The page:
A tradition of caring for the stranger

Even inflammatory statements may contain a kernel of truth

Trail Times Columnist Louise McEwan

Trail Times Columnist Louise McEwan

Even inflammatory statements may contain a kernel of truth.

Such is the case with former White House chief strategist Stephen Bannon’s remarks regarding the opposition of the United States Conference of Catholic Bishops to President Donald Trump’s decision to rescind DACA, the Deferred Action for Childhood Arrivals program.

The bishops called the decision “reprehensible”. They described it as “a heartbreaking moment in our history that shows the absence of mercy and goodwill.” They said it represents a “short sighted vision for the future.”

Bannon, who, incidentally, is a Catholic, said the bishops “need illegal aliens to fill the churches…. They have an economic interest in unlimited immigration, unlimited illegal immigration.”

The comment feeds into the erroneous assumption that all DACA youth are Hispanic and Catholic. DACA recipients come from numerous countries around the globe; they are ethnically and religiously diverse.

It’s true that many Catholic parishes suffer from dwindling congregations. It’s also true that immigrants are a boon to a parish. They contribute financially and to the life of the community. This, however, is nothing new. In 2000, the USCCB described American Catholicism as an “immigrant church.”

So while there’s a kernel of truth in Bannon’s statement, it’s a stretch of that truth to attribute selfish motivation as the reason for the bishops’ opposition.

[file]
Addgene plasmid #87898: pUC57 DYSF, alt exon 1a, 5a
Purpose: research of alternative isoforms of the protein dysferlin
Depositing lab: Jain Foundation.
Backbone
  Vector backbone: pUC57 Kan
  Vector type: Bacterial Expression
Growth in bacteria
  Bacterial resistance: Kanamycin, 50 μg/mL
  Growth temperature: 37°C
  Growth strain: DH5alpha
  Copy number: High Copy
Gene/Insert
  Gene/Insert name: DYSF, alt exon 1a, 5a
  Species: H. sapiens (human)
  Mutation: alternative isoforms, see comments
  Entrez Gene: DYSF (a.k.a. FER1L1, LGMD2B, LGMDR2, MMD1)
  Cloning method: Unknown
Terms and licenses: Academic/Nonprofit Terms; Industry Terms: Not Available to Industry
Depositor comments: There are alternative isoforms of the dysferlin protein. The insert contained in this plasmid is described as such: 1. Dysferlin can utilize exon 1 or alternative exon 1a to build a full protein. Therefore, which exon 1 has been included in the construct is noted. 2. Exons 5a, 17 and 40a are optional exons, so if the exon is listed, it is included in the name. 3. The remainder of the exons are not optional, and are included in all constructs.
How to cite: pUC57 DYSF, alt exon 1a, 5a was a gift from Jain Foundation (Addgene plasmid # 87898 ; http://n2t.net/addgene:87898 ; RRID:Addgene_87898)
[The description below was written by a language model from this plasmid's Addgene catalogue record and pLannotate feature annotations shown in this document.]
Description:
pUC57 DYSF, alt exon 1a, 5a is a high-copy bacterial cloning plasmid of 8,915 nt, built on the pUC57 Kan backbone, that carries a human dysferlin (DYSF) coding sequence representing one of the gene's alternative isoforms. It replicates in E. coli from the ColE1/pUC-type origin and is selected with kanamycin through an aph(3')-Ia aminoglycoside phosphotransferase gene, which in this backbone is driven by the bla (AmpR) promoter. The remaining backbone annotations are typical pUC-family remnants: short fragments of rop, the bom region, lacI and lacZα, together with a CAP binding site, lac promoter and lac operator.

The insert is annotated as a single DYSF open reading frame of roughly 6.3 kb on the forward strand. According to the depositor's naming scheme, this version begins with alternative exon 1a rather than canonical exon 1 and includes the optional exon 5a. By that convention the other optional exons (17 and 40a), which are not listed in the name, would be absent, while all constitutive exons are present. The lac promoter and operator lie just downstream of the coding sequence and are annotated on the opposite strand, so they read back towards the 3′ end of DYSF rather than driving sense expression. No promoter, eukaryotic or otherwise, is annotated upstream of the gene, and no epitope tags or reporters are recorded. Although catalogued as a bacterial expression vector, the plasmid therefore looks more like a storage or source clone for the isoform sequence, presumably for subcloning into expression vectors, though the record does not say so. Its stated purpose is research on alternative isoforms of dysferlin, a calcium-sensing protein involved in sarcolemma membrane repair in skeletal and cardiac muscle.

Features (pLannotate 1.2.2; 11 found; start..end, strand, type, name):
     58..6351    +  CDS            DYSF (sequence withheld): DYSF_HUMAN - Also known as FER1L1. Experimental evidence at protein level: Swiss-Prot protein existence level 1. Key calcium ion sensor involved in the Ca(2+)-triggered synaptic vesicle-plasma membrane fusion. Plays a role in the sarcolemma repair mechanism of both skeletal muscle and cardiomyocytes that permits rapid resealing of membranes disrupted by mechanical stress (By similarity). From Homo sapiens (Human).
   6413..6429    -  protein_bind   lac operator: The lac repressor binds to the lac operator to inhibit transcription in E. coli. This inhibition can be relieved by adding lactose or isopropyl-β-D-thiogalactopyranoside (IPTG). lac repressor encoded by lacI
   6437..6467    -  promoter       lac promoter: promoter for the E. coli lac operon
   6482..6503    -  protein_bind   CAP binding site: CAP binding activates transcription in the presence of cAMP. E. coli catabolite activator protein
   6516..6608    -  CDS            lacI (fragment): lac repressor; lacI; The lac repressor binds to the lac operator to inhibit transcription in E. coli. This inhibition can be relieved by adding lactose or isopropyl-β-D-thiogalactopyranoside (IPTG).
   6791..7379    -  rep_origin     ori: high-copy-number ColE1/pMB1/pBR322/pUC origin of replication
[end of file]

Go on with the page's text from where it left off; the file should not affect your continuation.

Catholicism has a venerable tradition of caring for the stranger. And, the church’s social justice teaching on immigration is clear and well articulated. People have the right to migrate to sustain themselves and their family. A country has the right to regulate its borders and set immigration policy. A country must do so with justice and mercy.

The roots of the teaching go back to the Exodus, the chronicle of the ancient Hebrews’ escape from Egyptian captivity. Frequently in the Bible, God reminds the Israelites of their responsibility to be hospitable and generous to the stranger among them. They were to do so because their ancestors were once aliens in a foreign land.

The New Testament picks up the theme, beginning with the escape of Jesus, Mary and Joseph into Egypt where they lived as refugees. The parable of the Good Samaritan reiterates the command to treat individuals from outside the established community with compassion, caring for them as kin.

The rescinding of DACA, to quote the bishops, is “the opposite of how Scripture calls us to respond.”

Migration is part of the human experience. People have always fled disasters, drought, famine and/or oppression. They have always searched for a Promised Land.

DACA recipients are not alone in seeking a promised land of opportunity. Disenfranchised American citizens also seek it. They seek it in the past; “Make America Great Again”. They think that cracking down on immigration is a step towards greatness. However, as various world leaders have said, the measure of a society, its greatness, is determined by the manner in which it treats the vulnerable.

The American bishops are not callously looking out for their own interests. They are focused on a more comprehensive version of the truth that cannot be found in a kernel.